There are several problems with current labeling requirements, according to Ellen Haas, executive director of Public Voice for Food and Health Policy, a consumer advocacy group.

First, she says, "our current label emphasizes micronutrients,"--the labels list many vitamins and minerals rather than concentrating on fat, sugar, salt and fiber, which Haas says have more consumer interest these days..

In addition, the current labeling lists nutrient content as percentage of the Recommended Dietary Allowances (dietary requirements to keep a normal adult healthy). Not everybody understands the RDA, says Haas, and in any case would need to shop with a calculator.

The language on the labels is mixed, according to a Food and Drug Administration study, and therefore confusing. Labels mix household terms (cups, ounces) with grams and percentages. Further, there is no clear emphasis on information; calorie content looks as important as thiamin content.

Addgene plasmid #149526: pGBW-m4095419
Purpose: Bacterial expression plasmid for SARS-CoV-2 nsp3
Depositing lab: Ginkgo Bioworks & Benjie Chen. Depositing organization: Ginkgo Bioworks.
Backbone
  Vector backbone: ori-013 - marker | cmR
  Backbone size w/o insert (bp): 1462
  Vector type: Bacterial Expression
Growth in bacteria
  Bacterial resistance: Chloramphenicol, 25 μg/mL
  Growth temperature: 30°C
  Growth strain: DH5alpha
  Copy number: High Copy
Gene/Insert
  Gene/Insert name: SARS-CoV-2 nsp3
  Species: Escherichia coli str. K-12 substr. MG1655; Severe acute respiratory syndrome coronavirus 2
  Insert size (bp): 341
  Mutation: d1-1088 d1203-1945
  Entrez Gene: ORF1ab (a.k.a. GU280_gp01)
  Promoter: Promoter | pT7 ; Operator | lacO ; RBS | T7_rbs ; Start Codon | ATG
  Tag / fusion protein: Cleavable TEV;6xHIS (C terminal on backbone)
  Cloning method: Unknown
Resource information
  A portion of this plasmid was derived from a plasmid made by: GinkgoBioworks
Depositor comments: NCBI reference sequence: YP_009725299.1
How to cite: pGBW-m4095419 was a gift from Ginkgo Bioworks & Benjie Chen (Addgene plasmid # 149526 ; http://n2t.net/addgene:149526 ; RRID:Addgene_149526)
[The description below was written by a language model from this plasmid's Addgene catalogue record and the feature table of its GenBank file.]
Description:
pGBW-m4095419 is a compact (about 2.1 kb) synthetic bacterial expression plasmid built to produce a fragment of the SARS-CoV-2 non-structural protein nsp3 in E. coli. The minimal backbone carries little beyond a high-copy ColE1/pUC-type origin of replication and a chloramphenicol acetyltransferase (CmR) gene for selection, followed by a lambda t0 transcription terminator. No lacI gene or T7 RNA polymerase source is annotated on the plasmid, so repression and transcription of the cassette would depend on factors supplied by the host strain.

"Another major problem," says Haas, "is that nutrition labels are not found on a large number of products. What we need is mandatory nutrition labeling. To be useful to the consumer it needs to be a comparison tool, and to be a comparison tool it must be on everything."

The FDA study of labels and consumer attitudes suggests alternatives to present nutrient labeling. The agency invites public comment on these in addition to further suggestions from anyone affected by labeling.

The comment period ends Jan. 31. Comments and requests for copies of those nutrient label alternatives under consideration may be addressed to Raymond C. Stokes, Division of Consumer Studies, Bureau of Foods, FDA, 200 C St. SW, Washington, D.C. 20204.